Yates, Padres a 'match made in heaven'

Reliever enjoying dominance on mound after Friars encourage use of splitter

May 19th, 2018

PITTSBURGH -- Stop me if you've heard this one before:
A mediocre reliever was cast aside by his former club one April. The Padres claimed that reliever off waivers, helped him develop a dominant new pitch and now he's among the best late-inning weapons in the sport.
San Diego did it with Brad Hand and his slider in 2016. That story has been rehearsed ad nauseam. Perhaps it's time to give -- and his devastating split-finger fastball -- some of the same recognition.
Since his arrival, Yates is striking out hitters at an unprecedented clip. With 107 strikeouts in 70 2/3 innings, Yates is the only pitcher in franchise history to average more than 1 1/2 strikeouts per inning.

"A match made in heaven," Yates said of being claimed by the Padres in April 2017. "It's the best thing that's ever happened to me for my career. I got to a place where I had people that could help me, and they did, and got me going in the right direction."
Yates had only recently developed his splitter in 2017, using it in game action for the first time that Spring Training. The Angels told Yates to focus on his slider as a secondary pitch, but he was having very little success with it.
"The Angels didn't want me to get away from the slider," Yates said. "I wasn't necessarily going to get away from the slider, but I was trying to add a third pitch. When I got here, it was, 'We like your split, we want you to throw it more.'"
Throw it, he has. Yates is using his splitter 32 percent of the time this season, and opposing hitters have whiffed at 28 percent of them. They're 2-for-20 with two singles and 10 strikeouts on at-bats that end with a splitter.
"I had to get comfortable with it," Yates said. "But the more I threw it, the better it got."
Like they did with Hand and his slider, the Padres encouraged Yates' splitter experiment from the start.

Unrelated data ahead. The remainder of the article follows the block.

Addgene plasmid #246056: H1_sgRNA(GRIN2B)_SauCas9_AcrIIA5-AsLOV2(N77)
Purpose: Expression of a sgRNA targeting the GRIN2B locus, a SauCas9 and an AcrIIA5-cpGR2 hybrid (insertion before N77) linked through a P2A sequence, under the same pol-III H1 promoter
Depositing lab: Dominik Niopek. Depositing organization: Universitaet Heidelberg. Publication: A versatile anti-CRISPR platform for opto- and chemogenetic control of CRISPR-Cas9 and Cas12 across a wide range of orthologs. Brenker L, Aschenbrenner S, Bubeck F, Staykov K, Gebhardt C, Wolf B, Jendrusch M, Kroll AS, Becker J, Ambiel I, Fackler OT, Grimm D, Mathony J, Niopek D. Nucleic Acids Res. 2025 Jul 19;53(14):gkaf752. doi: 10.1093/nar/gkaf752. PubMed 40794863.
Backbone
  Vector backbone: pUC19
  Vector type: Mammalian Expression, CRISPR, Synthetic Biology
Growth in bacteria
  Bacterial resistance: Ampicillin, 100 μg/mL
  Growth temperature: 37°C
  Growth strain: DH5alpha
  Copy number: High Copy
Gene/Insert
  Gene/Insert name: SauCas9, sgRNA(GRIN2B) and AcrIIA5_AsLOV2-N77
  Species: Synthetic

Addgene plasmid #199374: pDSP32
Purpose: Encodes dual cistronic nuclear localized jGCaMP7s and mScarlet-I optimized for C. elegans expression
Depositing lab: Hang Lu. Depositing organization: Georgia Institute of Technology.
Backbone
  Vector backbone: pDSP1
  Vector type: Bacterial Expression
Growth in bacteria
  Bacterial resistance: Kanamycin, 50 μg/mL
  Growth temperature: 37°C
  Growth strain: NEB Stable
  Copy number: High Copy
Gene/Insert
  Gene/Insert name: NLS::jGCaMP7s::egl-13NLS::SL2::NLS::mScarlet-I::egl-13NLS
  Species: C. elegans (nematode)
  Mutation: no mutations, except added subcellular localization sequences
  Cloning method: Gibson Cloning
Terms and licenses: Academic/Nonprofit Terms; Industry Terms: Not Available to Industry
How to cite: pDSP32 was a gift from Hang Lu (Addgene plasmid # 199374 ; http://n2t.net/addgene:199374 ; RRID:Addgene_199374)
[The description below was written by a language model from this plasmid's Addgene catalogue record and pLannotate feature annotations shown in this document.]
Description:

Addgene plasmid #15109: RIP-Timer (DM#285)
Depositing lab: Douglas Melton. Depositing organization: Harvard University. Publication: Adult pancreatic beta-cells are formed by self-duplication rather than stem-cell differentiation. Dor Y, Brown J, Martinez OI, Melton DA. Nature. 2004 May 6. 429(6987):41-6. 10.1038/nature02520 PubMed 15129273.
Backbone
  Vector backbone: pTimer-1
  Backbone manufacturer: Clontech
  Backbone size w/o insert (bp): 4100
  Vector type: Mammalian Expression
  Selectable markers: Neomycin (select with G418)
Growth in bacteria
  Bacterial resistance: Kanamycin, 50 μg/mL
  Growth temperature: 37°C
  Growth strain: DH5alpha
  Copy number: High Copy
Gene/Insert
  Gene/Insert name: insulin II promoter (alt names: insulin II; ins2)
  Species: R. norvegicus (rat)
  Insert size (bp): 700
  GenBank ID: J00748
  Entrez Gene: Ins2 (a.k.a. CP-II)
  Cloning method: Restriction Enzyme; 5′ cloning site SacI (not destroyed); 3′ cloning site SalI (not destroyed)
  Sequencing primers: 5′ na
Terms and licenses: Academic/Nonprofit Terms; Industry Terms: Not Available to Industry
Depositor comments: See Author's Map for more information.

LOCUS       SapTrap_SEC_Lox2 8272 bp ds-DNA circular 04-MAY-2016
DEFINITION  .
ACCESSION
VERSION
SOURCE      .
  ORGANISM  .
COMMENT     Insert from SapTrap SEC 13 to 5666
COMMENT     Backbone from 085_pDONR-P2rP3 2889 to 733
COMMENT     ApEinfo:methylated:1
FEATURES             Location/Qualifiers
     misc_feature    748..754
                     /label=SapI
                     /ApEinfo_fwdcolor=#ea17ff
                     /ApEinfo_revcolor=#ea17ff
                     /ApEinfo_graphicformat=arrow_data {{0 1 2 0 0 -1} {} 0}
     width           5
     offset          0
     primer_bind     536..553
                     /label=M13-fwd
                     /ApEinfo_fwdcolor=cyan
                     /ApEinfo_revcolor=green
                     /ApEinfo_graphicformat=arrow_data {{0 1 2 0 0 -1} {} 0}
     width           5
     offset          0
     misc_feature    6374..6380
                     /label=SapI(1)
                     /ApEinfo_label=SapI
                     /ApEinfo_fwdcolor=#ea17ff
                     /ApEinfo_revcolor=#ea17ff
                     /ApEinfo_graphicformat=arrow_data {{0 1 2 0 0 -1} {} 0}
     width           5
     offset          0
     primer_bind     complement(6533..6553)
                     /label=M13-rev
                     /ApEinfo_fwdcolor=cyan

"One thing I think our atmosphere breeds is, 'Hey, come be yourself,'" bullpen coach Doug Bochtler said. "We're going to give you as much help as we can. But we want you to be yourself.
"The next thing you know the guy comes in, is freed up and starts having some success. Then they run with it. That's what I've seen with those two guys. It hasn't been a wholesale change."
Yates has cemented himself as the Padres' primary set-up man for Hand. He's allowed one run in 15 innings this season, and he's quick to credit his splitter -- along with the staff that allowed him to embrace it.
"It's different to be where I am now, compared to where I was two or three years ago," Yates said. "I was a mop-up guy, I was a guy just trying to get innings. I've been trying to get a significant role my whole career. Now I have one, and I'm comfortable with it, and it makes it easier to pitch."
Injury updates
• Right-hander departed extended spring training and is slated to begin a rehab stint at Double-A San Antonio in the coming days. He'll require an extended progression back to full health after missing the 2017 season due to Tommy John surgery. Rea was nearing a return during Spring Training, but he suffered a setback in the form of a right lat strain early in camp.
• Joey Lucchesi (right hip strain) played catch from 90 feet on Saturday morning, but Padres manager Andy Green indicated the club might be cautious with the left-hander in his return. After Monday, the Padres don't need a fifth starter until May 29, though Lucchesi is eligible to come off the DL on Friday.
"Coming back for his next start might be a little bit on the tight side right now," Green said. "It might take him a little bit longer, but overall he's fine and moving forward."
took swings in the batting cage on Saturday, and his wrist soreness has mostly subsided, Green said. The Padres' center fielder was out of the lineup for the second consecutive game, but Green noted Margot is available off the bench.